Emotional intelligence intervention programming may be the key investment that secures a positive future for our children. Below is a summary of the Six Seconds article on why we need emotional intelligence in our schools. (Full article is available on request or on www.6seconds.org)
“In an era when children frequently feel disconnected from friends and family, where rapid social change is the norm, when media and sports stars demonstrate poor behavior, educators recognize the human need for developing social and emotional skills.
At the same time, school budgets are being cut while pressure is being intensified to improve test scores. So the choice that Educators feel that they have to make is do they nurture children or help them achieve?
Fortunately, the compelling evidence shows that it is not an either/or choice; rather, the data says addressing children’s social and emotional needs is an effective way to improve academic achievement.
Research has illustrated how EQ can substantially decrease anti-social behavior and aggression, school suspensions, and discipline problems while increasing personal and social competency, school attendance, satisfaction, and academic achievement.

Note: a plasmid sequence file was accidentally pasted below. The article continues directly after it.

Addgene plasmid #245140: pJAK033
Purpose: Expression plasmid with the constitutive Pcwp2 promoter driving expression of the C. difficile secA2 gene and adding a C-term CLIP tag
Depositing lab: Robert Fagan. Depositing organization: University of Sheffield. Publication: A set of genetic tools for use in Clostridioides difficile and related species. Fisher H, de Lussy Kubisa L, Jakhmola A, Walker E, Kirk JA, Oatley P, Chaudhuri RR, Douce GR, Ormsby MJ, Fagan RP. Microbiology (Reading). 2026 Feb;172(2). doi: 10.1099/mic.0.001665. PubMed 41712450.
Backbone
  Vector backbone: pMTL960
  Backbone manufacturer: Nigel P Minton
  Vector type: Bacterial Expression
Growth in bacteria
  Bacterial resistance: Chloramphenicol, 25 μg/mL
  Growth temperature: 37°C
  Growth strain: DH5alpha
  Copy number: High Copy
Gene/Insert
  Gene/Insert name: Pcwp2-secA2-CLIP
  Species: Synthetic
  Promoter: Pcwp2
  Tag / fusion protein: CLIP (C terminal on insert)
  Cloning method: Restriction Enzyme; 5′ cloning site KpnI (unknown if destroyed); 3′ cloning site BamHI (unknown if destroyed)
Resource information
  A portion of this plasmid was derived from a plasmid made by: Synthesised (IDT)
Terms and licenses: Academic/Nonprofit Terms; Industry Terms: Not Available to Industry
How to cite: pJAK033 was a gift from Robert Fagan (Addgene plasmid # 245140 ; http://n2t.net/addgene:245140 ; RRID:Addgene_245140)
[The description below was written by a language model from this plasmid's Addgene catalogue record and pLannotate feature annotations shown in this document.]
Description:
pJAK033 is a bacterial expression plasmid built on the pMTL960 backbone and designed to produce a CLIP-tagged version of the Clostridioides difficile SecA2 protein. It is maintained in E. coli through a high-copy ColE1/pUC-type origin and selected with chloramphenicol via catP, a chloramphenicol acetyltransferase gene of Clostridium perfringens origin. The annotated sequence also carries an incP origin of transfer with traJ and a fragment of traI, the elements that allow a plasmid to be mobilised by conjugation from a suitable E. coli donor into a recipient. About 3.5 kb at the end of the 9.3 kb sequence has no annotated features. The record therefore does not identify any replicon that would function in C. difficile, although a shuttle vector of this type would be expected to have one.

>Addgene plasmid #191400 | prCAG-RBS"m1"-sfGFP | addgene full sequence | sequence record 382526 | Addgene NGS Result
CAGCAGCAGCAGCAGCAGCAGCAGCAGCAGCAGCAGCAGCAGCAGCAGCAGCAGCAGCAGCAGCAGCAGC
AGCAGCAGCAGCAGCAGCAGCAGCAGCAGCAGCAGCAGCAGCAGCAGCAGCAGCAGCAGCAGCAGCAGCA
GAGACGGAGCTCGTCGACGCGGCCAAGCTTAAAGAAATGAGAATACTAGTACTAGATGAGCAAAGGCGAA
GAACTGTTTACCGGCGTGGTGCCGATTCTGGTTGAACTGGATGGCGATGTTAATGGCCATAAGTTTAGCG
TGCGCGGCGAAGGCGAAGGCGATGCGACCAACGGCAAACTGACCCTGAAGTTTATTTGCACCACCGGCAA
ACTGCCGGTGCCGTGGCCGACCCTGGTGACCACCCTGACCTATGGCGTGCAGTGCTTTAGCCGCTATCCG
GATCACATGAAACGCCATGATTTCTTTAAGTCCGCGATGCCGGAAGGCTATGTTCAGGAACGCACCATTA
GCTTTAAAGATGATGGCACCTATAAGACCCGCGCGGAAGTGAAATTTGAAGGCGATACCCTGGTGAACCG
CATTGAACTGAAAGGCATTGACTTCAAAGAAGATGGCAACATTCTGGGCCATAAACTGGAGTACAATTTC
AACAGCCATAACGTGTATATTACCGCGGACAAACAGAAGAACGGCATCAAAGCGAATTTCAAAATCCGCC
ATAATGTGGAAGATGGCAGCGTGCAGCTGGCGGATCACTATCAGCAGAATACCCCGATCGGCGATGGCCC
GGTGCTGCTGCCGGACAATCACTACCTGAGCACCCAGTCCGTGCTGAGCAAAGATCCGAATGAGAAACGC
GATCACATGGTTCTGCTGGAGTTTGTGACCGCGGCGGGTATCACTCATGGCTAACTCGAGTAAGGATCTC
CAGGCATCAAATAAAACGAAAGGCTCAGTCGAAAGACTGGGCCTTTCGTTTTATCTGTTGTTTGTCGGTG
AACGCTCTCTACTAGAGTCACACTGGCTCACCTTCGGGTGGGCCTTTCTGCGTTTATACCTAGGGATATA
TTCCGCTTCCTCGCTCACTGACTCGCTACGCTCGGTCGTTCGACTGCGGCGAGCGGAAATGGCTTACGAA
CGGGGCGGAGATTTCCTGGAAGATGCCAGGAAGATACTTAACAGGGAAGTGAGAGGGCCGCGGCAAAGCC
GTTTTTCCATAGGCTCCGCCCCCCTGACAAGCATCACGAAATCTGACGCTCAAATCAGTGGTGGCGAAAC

This overwhelming body of new findings has led to a powerful conclusion: “direct intervention in the psychological determinants of learning promise the most effective avenues of reform.”
Social and emotional development is central to children’s success in school. By incorporating EQ into existing educational programs, we can promote our children’s achievement in the present and secure their success for the future.
In summary, SEL (social emotional learning) Programs have been proven to
- Improve Personal and social competencies
- Decrease antisocial behaviour and aggression
- Reduce serious discipline problems and school suspensions
- Increase acceptance among peers
- Improve school attendance
- Achieve higher grade point averages
- Achieve higher academic achievement scores
Because of its wide ranging impact, emotional intelligence prevention and intervention programming may be the key investment that secures a positive future for our children
For children, EQ helps increase academic success, bolster stronger friendships, and
reduce risk behaviors. For adults, EQ skills are critical for career growth, relationships,
and for health.”
With all this data, can we really afford to ignore the benefits of emotional intelligence training. If our child is struggling at a particular subject, what do we do? Naturally we enrol them in extra lessons. How much time and money do we invest in sports or musical training to improve their performance and achievement? Why then when EQ has been proven over the past 20 years to be such a major determinant of success, do we still not invest in this training?